The IFMA Foundation’s Workplace Strategy Summit held last week at Cornell University was a big success. It was unusual (at least in my experience) as it brought leading academics and design practitioners together with end user FM’s. It was an opportunity to hear what thought leaders have on their minds and to place it in a real-world context as FM’s validated what they heard against their own experience and context. Hosting the conference on a university campus was pure genius in my opinion. The environment encourages a collegial exchange of ideas with the freedom to question and investigate.
Here are a few of my own observations and musings coming away from the conference.
Evidence Based Design Is Essential to Workplace Evolution
Much more than programming a project’s requirements, evidence based design should challenge assumptions and old ways of doing business, and illuminate unrecognized truths. User based research must inform design instead of design dictating use. That seems like such an obvious and simple statement, yet project after project proves that it is often not the real practice. As Frank Duffy said, “Buildings are not complete entities. They share the environment around them and serve the organization that lives within them.” If we truly think that way then we should also act that way. Research which leads to evidence based design can only be effective when it is embraced by the user organization. Part of that “embracing” is paying the bill. While design is often thought of as a commodity by end users this attitude stifles innovation and makes positive change more difficult. If you are building a cookie-cutter project then fine, decide based on the bottom line. But if your project seeks to drive positive change or affect culture in a significant way, then hard data-based research that challenges what you think you know about your organization is important. I would suggest that it may be the most important indicator of the probable success or failure of your project. As one researcher at the event expressed so eloquently, “What you think you know about something is not research. Show me the data!”
How Work Gets Done Is Changing
Some will tell you that distributed work is already the norm. Everyone is mobile, everyone has technology, and everyone is looking to be less costly and more efficient in what they do. Work is becoming more fluid and blended. On one hand this combination is helping to atomize work, breaking it down into discreet packets. People who do not know each other and who do not work together in the traditional sense are able to collaborate and deliver successful projects. On the other hand distributed work demands increased individual and group agility.
Innovation comes from the combination of high productivity and multi-level endeavor. In some measure it is no longer about creating jobs. Rather, it is about making people more productive. Some may suggest that the “atomization of work” is making it less fulfilling with an assembly line feel, but the trend and energy behind this shift cannot be denied. More productive people working in virtual environments that breed interaction and idea exchanges contribute energy and value. One of the learning’s from the still early stage of virtual work is that often the most interesting information comes from people you do not know. On the other side of the coin, the cost of coordinating distributed work is not being measured and needs to be much better understood than it is at the present.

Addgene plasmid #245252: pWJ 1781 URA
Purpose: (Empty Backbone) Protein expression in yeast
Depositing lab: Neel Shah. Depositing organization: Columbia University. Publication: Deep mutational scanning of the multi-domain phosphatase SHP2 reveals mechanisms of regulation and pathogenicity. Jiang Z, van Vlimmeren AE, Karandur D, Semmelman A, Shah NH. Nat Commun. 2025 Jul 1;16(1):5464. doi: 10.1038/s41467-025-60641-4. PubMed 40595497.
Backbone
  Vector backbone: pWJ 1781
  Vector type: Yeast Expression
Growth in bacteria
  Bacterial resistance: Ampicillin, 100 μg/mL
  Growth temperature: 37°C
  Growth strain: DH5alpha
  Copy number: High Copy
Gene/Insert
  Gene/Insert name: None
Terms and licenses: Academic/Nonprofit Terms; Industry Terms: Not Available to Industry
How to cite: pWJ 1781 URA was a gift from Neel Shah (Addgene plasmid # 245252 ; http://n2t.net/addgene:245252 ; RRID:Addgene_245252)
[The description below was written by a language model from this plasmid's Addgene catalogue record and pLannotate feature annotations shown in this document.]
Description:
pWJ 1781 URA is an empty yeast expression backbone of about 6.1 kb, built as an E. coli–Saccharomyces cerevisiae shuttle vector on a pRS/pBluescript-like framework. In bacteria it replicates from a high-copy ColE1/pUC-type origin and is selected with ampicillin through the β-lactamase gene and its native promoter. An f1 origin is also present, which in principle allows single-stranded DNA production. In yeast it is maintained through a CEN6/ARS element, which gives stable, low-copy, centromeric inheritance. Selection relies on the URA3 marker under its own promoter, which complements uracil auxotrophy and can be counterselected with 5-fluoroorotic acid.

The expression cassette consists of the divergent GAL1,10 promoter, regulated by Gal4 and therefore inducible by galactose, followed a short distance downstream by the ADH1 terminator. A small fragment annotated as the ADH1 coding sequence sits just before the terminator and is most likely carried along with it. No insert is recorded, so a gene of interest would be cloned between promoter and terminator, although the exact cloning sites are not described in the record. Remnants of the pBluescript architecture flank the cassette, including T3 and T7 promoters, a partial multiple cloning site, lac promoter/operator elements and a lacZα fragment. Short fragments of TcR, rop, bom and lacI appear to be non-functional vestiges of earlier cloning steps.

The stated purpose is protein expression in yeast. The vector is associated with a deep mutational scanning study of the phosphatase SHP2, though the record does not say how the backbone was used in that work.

Virtual Work Arrangements are Fundamentally Changing the Workplace
Just as the work is being changed the physical requirements of the workplace are also being changed, sometimes dramatically. IBM’s Toronto office, for example, provides 2,500 seats for 6,000 employees. Certainly some of those folks are deployed to client offices, traveling, etc. Still, it is a remarkable example of the growing trend. In addition, companies are now allowing staff to match their space to their task on a daily basis – in someone else’s facility! LiquidSpace is one example of a solution that allows you to rent the space you need for a day or an hour. The advantages here are obvious: Employees can arrange access to space that matches the current need when it is needed, the company avoids capital investment, and the employee is more mobile and agile. Think of it as outsourcing the free address space model.
There is a very important mind shift in all of this. The FM perspective for those supporting virtual work organizations should change from the old labor market and real estate model to a new labor market and space market model. Both elements change, both are flexible.
The Workplace Strategy Summit was the brainchild of a few people (Michael Schley, Frank Becker, Jim Ware, Diane Coles, et al.) who recognized it as a good idea and committed to making it happen. Good on them. I don’t think they had any idea how successful and how pivotal the summit would be. Kudo’s also to the IFMA Foundation for supporting and sponsoring the event. Let’s hope it is only the first where academics and FM’s rub elbows.